London, a Street Food Tasting Tour
Much like its culture as a whole, British cuisine is a smorgasbord of influences from around the world. Street food is by no means an exception – the likes of Mexican-inspired tacos, Americanised beef burgers, and Indian roti are consumed on the streets of London everyday.
But with this grand tapestry of cultures comes one drawback – while there are some good examples, traditional British fare (think pies, pasties, and toad-in-the-holes) isn’t too well represented in the street food scene.
That said, London’s arguably Europe’s epicentre for street food, and has some of the best food you can find outside the restaurant to show for it.
BURGERS MEET FINE DINING
If that was ever hard to believe, have a look at what Duck n’ Roll are doing. Pascal Aussignac, chef-patron behind the fine dining Franco-oriented Club Gascon, wanted to bring his famous duck confit out of his Michelin-star kitchen and onto the streets.
While it may sound daring, it’s a natural evolution of what he does, and Michelin-grade food is that much more accessible because of it. Check out Pascal’s duck burgers for yourself at Duck n’ Roll’s Camden Market outpost.
As far as burgers go, Bleecker Street fairly unanimously do one of the best burgers in London, whether you’re in, or outside of, a restaurant. Much like the best fine dining institutions, Bleecker are respectful of their ingredients – they use rare-breed, pasture-fed beef, typically dry aged from 40 to 50 days.
What you’re left with is a rugged and intensely beefy flavour that, as many have said before, will ruin every other burger you’ve had.
BRITISH…WITH A TWIST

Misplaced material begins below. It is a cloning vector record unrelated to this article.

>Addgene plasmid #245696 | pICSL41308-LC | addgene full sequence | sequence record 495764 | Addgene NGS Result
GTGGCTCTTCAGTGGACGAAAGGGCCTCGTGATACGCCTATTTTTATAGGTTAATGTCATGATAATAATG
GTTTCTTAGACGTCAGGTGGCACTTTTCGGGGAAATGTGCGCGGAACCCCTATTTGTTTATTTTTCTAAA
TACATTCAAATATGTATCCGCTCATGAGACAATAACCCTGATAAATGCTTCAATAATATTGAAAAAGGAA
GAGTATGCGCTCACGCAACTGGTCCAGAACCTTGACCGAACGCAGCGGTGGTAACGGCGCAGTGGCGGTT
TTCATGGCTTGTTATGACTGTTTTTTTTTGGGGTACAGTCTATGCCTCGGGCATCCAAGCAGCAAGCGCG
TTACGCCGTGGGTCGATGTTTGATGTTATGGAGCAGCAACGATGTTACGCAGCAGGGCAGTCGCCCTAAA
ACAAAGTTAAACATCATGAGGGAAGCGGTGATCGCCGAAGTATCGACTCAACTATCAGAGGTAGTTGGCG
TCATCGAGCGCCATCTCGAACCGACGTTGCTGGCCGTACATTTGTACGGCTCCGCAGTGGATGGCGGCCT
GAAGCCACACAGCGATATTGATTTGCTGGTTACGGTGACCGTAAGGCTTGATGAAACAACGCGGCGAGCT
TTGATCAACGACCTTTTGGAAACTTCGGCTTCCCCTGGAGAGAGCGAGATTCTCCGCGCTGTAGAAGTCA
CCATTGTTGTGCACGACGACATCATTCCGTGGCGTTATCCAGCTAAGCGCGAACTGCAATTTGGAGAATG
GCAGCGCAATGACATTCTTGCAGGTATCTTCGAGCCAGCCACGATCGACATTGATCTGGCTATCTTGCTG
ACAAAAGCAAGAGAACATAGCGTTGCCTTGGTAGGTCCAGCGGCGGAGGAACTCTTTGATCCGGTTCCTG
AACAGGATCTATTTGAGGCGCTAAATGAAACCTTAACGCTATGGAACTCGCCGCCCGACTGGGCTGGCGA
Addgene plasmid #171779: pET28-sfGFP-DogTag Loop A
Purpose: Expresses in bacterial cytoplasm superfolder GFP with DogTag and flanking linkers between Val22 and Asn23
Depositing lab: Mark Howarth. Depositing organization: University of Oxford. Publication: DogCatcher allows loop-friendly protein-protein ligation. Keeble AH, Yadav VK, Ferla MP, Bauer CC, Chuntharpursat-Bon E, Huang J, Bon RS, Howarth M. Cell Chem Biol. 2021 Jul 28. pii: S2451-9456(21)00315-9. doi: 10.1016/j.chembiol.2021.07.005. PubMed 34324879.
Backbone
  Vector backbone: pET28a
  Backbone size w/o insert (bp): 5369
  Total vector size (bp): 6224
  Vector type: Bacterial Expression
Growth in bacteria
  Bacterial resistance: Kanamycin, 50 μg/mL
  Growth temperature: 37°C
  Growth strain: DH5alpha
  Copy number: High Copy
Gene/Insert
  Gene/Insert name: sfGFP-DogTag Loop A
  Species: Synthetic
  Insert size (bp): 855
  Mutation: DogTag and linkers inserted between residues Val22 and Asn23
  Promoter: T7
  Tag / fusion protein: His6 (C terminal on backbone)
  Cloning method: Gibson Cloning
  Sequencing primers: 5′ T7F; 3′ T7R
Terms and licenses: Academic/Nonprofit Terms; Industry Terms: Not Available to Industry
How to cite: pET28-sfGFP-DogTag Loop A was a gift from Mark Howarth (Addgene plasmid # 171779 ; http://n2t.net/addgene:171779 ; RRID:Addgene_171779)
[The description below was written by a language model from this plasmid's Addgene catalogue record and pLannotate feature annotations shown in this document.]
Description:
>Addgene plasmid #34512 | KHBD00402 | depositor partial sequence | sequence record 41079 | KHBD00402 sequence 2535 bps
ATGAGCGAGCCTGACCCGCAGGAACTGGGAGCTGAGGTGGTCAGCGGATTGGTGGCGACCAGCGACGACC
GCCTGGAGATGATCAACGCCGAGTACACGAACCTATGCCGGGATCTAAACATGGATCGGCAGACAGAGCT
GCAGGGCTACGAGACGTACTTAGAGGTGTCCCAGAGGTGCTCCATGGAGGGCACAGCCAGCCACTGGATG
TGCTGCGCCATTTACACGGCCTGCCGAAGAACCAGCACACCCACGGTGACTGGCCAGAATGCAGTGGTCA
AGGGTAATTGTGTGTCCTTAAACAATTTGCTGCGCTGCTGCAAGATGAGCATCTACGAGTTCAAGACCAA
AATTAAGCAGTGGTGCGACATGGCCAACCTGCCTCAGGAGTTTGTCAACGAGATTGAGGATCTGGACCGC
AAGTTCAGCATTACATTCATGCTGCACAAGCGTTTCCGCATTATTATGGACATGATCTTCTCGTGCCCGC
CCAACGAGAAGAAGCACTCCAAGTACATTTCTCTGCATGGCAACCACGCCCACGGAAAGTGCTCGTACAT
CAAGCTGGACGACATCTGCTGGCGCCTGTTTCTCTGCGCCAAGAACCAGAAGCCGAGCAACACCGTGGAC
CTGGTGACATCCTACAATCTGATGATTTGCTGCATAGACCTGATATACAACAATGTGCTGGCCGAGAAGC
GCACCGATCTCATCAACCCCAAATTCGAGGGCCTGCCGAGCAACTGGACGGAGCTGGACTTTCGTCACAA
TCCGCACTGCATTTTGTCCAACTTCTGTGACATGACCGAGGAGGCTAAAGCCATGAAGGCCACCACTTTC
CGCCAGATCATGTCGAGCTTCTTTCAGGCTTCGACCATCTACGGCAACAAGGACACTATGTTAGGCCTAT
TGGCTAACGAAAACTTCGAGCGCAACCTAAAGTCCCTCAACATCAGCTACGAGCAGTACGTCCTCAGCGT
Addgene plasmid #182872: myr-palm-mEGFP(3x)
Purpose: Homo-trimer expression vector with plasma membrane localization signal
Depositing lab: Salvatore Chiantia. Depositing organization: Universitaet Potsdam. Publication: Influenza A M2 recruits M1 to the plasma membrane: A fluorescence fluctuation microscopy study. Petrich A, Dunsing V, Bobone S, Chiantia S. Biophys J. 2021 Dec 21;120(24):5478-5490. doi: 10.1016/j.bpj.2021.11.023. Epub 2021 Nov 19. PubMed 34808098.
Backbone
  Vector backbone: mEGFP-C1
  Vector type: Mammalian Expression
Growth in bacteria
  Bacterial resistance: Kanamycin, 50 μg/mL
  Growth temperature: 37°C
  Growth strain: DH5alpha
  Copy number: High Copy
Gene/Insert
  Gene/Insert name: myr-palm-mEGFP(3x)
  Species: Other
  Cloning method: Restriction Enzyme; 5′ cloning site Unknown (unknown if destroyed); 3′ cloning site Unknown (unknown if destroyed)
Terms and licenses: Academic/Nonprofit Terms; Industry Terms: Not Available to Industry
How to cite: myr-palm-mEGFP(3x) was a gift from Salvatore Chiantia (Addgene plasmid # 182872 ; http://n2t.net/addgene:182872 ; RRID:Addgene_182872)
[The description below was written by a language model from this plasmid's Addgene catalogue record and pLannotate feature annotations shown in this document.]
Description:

As noted earlier, British cuisine isn’t easy to find in street food. Though there are some notable exceptions. One of them is MyPie.
Chris, the man behind it all, learned his trade – and the skills that go with it – as a pastry chef in Australia, only turning down the opportunity to go Michelin-trained because it wasn’t sustainable.
Here he takes a British staple, applies classical French haute cuisine techniques to it, and dishes the results out the back of a former Bedford ice cream-style van.
The Roadery also lends classical British food a twist, but this one’s a bit different. Nose-to-tail cooking, as pioneered by the also London-based Fergus Henderson, is in full force here: take the ox tongue ‘braco’ (British taco), for instance, with its crispy sous vide ox tongue, clementine salsa, wild blackberry hot sauce, and foraged mint yogurt.
Or the pig cheek bun, with its West Country cider-braised pork cheek with pickled fennel and foraged nettle pesto.
Brand new to the street food circuit is Meat The Chef. Having spent 24 years in professional kitchens – and with 3 AA Rosettes to show for it – Christian knows more than a few things about fine dining.
Perhaps the beauty of Meat The Chef is their sheer versatility, with dishes from anywhere around the world, be it North America (Philly cheesesteak), China (Shanghai-style pork belly), or Morocco (Harissa-scented lamb).
HAUTE PATISSERIE ON THE STREET
Le Choux’s Abigail Scheuer has a background pastry cheffing at Alain Ducasse’s 3 Michelin star restaurant at the legendary Plaza Athenee in Paris. Now, she sells her ‘petit choux’ buns on the streets of London.
This requires hand-piping creams into each of her choux buns, as she would when she worked in a Michelin star kitchen, to help give her choux the aesthetic you’d expect to see at a fine dining establishment.